Literary History and Methodist lantern slide shows
October 20, 2008
Little did we know how much we would be learning about Methodism when Forest of Galtres Society members settled down in October 2008 to hear about Willie Riley, a twentieth century Yorkshire author.
Unusually, there were no slides, but we had lots of books to look at together with photographs, and David Copeland’s infectious enthusiasm gathered the story together and kept us all paying keen attention. The family firm of Riley Brothers Optical Lantern Business made gas-lit machines with which to view celluloid images. This was somewhat dangerous, even if health and safety had not been invented. The slide sets of biblical stories and educational stories were for Sunday School use, especially for the Methodist Church.
In 1911 Willie Riley and his wife were helping two young sisters to adjust to the tragic loss of their parents and another sister. He began to write a story for them and read out a chapter at a time. The girls greatly enjoyed it. Friends said the story was so good he should publish it. Reluctantly, he drew up a list of five or so publishers, from which he drew one of the names at random as the sole publisher to which he would offer his story. Off went the manuscript. A few weeks later back came a letter saying the firm, Herbert Jenkins, would be very pleased to meet Miss Riley and would she be able to come up to London to meet them.
Mr Riley went to the publisher’s offices and gave then quite a surprise! He had written the story from a female viewpoint, which at that time was most unusual for a man. It also became apparent that the publisher was new to the business, and wished Riley’s novel to be their first publication.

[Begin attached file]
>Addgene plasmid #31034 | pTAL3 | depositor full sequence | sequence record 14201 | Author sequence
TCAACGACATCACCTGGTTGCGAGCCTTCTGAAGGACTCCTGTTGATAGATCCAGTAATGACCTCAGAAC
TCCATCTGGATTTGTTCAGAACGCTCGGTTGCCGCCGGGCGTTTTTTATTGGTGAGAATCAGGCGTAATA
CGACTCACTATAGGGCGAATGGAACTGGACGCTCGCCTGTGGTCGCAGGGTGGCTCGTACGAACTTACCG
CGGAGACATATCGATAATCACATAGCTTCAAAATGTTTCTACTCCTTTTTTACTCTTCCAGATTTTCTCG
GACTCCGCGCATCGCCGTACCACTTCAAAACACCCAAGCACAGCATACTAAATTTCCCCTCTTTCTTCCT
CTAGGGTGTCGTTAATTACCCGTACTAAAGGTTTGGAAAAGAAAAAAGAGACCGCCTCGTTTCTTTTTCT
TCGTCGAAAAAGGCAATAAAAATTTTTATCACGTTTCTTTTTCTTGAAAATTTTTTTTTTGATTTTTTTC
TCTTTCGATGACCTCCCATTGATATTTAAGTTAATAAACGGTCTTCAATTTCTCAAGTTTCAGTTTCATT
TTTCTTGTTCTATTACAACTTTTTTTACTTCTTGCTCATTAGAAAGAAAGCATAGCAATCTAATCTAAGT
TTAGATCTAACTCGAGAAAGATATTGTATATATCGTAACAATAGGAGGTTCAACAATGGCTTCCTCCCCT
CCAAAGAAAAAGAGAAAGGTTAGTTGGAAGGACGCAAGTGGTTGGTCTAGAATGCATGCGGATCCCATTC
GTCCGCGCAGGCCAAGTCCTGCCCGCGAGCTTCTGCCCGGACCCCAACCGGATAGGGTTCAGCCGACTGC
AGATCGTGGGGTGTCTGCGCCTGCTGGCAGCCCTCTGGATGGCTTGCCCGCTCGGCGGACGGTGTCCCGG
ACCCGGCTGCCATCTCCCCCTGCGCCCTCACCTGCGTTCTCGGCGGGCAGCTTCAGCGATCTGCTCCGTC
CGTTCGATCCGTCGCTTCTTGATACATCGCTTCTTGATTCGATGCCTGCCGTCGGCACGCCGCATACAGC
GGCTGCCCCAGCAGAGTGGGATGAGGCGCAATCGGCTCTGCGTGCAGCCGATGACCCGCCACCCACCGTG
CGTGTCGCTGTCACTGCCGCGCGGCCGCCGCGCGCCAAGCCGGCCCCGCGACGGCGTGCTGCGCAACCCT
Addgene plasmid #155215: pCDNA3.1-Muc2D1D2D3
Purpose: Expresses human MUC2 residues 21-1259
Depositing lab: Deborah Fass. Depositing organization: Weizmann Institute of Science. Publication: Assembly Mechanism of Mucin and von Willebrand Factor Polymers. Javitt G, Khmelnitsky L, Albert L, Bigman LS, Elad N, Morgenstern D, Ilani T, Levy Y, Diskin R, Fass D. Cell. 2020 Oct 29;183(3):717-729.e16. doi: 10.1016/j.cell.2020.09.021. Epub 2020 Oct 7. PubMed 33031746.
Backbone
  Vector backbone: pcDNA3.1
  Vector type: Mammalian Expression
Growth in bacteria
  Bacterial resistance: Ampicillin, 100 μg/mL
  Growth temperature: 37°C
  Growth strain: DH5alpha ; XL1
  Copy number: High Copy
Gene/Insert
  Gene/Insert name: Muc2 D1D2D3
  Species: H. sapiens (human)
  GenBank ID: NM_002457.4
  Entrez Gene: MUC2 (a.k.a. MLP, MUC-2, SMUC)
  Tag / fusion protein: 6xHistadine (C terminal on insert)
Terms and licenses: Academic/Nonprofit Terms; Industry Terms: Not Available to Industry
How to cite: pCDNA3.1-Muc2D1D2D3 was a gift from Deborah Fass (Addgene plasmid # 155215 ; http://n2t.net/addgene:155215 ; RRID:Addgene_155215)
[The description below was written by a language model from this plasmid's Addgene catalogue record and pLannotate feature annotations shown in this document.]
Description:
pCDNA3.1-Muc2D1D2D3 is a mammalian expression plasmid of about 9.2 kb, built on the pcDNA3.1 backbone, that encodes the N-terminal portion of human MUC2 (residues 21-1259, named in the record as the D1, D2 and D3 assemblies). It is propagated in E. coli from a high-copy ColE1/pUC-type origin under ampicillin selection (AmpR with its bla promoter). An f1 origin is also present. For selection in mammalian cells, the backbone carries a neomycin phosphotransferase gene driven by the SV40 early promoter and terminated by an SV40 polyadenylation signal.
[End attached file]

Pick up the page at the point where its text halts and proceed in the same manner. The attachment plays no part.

Willie Riley had to choose a title before the book was sent off to Jenkins, and what he chose did not seem to be quite what the publisher wanted, but nothing else jumped into mind. So, ‘Windyridge’ it remained. The novel was published in 1912, and was very successful, selling many copies. That title caught the imagination. Appreciative readers of the story gave their houses that name, and in such numbers that, even now, David Copeland has been able to find many of them right across the world. The First World War intervened in the Optical Lantern Company’s success, and it closed. After the success of the first novel, Willie Riley devoted himself to full-time writing, and thirty eight other novels followed. The Second World War saw the destruction in a fire of the printing plates for the books.
By chance, David’s brother bought a house called ‘Windyridge’ in Newcastle upon Tyne. This, unwittingly, enticed David into a long research project, and his MA Thesis was presented to Bradford University just this year. David sought out copies of all the novels. He tracked down out relatives and sought out ‘The Dalesman’ publication staff for their memories of Willie Riley. They provided a list of all the places and views used in Riley’s novels. David found a collection of newspaper cuttings in Bradford Library, a public library with the typed manuscript of ‘Windyridge’, and he found, by sheer good luck and happy coincidence, a nephew with his roof space full of boxes of treasure; the papers left by Riley at his death. Even a recording of an interview of Willie Riley made in May 1961 for ‘Women’s Hour’ has survived. This was made only one month before his death.
Such good luck kept David firmly focused as he filled in the gaps in his knowledge from each new find. Willie Riley was an interesting person whose generous spirit and writing ability sustained him, though only just, from age 45 to his death, some nearly forty years later. Now we have heard about ‘Windyridge’, the local library service may well find those Riley novels are once again requested by eager readers, just as they used to be!